A federal waiver that allowed about 20,000 unemployed Kansas residents to receive food assistance will be allowed to expire at the end of the month, state officials announced Wednesday, saying they wanted to encourage work over welfare dependency.
The Kansas Department for Children and Families said able-bodied adults with no dependents would need to work no less than 20 hours per week to qualify for the Supplemental Nutrition Assistance Program, commonly known as SNAP or food stamps.
“We know that employment is the most effective way to escape poverty,” DCF Secretary Phyllis Gilmore said in a news release. “As long as federal work requirements are met, no one will lose food assistance; the law only affects those individuals who are capable of working and have no dependent children.”
The work requirement to receive food stamps was first implemented in 1996 as part of welfare reform. But the 2009 stimulus bill allowed all states to waive the work requirements for able-bodied adults who had no children. Since then, states have been allowed to keep using the waiver as long as they meet certain criteria.
That means that come Oct. 1, adults now getting benefits will have three months to either find work or enroll in a federally approved job training program in order to keep getting food stamps. Adults who lose their jobs after that date will be covered by the 1996 law, which makes them eligible for food stamps for three months out of every three years.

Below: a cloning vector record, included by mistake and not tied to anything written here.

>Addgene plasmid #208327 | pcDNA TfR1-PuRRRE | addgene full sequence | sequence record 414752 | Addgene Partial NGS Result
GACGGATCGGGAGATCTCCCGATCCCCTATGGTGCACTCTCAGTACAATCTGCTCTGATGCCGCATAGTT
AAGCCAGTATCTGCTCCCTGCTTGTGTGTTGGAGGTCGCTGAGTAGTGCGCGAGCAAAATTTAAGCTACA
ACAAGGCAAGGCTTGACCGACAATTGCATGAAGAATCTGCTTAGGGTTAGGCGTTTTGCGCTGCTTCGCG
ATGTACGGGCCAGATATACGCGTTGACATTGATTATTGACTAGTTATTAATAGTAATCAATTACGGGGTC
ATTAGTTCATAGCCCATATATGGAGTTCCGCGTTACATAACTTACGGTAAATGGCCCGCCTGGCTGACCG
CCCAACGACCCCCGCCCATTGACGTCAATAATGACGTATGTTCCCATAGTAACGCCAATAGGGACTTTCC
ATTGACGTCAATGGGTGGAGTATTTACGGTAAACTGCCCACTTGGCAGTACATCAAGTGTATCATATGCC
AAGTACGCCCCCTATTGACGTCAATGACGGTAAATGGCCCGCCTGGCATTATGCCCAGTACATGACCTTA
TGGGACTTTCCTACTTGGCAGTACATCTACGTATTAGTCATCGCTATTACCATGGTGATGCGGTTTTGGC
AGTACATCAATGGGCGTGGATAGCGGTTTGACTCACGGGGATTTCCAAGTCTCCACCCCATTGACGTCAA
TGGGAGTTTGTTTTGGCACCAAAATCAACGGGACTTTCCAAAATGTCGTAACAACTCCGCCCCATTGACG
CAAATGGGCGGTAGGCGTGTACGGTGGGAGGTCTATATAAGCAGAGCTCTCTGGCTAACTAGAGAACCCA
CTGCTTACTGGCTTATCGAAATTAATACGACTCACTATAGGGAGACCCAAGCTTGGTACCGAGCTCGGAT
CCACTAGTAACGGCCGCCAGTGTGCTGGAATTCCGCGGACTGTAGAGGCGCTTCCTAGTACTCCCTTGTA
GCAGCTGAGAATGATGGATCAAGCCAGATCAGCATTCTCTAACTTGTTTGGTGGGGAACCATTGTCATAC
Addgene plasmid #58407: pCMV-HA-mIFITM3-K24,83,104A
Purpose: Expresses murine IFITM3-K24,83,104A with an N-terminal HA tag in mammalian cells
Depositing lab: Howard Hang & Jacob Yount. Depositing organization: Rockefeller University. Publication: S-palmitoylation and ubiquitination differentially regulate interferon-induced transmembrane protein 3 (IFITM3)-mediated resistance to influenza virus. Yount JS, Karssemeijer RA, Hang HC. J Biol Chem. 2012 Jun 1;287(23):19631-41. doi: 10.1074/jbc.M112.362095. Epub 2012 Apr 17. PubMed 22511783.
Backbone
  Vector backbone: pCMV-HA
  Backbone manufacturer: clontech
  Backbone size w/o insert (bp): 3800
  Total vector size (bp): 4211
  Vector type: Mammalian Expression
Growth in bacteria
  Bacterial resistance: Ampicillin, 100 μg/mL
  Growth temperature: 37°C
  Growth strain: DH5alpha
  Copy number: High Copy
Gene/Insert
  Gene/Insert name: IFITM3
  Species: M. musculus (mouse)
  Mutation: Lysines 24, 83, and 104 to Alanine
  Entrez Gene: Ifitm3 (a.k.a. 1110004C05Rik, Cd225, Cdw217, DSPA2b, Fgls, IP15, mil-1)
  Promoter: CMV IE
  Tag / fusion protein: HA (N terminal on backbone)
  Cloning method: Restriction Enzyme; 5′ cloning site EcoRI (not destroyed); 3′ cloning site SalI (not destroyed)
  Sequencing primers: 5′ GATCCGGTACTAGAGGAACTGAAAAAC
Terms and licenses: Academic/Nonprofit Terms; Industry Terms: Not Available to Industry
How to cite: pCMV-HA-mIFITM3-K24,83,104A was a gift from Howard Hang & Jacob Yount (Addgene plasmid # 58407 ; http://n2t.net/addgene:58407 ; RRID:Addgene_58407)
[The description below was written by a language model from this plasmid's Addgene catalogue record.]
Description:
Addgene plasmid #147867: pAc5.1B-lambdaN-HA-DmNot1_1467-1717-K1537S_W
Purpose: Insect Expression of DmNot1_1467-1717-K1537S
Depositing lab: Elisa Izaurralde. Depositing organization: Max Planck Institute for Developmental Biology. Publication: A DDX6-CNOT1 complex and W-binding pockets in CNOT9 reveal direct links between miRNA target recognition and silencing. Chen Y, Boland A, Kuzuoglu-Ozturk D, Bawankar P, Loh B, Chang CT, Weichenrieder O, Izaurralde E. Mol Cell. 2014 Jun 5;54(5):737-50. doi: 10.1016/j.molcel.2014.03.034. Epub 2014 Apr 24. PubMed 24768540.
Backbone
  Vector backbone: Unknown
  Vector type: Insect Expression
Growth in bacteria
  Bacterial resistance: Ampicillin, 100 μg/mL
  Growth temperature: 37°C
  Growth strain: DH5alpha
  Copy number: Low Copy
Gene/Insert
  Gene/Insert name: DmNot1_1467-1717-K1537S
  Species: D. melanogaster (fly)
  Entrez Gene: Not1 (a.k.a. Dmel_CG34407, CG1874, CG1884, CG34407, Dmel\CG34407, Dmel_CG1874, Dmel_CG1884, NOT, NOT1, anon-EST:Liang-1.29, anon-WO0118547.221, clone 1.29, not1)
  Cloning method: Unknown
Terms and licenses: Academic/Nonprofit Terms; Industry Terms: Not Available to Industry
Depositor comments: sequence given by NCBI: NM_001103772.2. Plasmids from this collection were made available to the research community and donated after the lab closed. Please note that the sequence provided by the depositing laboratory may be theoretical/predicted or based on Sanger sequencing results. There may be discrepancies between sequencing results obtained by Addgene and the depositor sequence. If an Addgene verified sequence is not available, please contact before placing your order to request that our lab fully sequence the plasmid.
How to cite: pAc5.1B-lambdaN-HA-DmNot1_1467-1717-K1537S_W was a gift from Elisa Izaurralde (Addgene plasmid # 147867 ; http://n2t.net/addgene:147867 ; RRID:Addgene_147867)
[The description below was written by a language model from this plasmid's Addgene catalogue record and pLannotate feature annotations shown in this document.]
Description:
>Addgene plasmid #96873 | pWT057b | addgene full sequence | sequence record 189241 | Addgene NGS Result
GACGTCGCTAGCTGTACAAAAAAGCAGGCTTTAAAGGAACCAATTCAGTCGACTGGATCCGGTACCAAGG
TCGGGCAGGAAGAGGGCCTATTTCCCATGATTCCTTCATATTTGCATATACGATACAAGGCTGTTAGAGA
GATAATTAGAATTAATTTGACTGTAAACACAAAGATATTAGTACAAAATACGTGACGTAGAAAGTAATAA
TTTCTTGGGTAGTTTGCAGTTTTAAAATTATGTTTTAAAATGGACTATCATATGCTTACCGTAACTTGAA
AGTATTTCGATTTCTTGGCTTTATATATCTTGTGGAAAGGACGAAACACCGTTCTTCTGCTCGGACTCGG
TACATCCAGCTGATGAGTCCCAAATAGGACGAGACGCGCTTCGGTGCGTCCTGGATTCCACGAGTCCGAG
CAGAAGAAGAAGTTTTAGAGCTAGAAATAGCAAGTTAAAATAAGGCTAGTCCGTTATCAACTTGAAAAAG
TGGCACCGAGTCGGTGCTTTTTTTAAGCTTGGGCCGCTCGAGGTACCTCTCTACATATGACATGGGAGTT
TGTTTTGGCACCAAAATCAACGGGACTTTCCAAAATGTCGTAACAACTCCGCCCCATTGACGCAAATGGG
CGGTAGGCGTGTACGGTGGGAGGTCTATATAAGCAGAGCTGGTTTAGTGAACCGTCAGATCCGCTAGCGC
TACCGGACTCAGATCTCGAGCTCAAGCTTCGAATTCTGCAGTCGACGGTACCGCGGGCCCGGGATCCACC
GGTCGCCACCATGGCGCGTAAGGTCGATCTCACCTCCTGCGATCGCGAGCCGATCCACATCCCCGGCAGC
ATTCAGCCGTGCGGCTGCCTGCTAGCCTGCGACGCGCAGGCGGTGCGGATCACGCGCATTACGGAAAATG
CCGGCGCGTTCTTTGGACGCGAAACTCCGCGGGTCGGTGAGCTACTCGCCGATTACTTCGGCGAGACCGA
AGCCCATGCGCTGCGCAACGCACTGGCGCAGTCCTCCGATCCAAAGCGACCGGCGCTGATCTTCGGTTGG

The state said Oklahoma and Wisconsin also plan to let their waivers expire this month.
Louis Goseland, a community organizer with Sunflower Community Action in Wichita, said the state was “shamelessly” doing away with a needed benefit.
“It is absurd that once again our state is choosing to promote this right-wing kind of anti-poor, anti-working class ideology in a way that turns down resources that benefit Kansans and cost no extra expense to the state,” said Goseland, who works with low-income residents on issues including wage disputes, voting rights and immigration.
“We see the same is true with health care. I don’t know why our state would opt to turn down federal resources that are available to assist Kansans to promote an extreme political ideology,” he said.
The Kansas Center for Economic Growth, a nonprofit that works on state policy issues, noted that the state’s decision will also affect adults who lose their jobs in the future, no matter how high the unemployment rate climbs. The group noted that the state’s unemployment rate has increased throughout this year, and that one in seven Kansas households struggles against hunger because they can’t meet their basic food needs.
“Thousands of Kansans are struggling to find a way back into the workforce,” the group said in a statement. “Cutting off supports such as SNAP only makes it more difficult for them to get back on their feet at a time when the jobs outlook does not support a policy shift such as this.”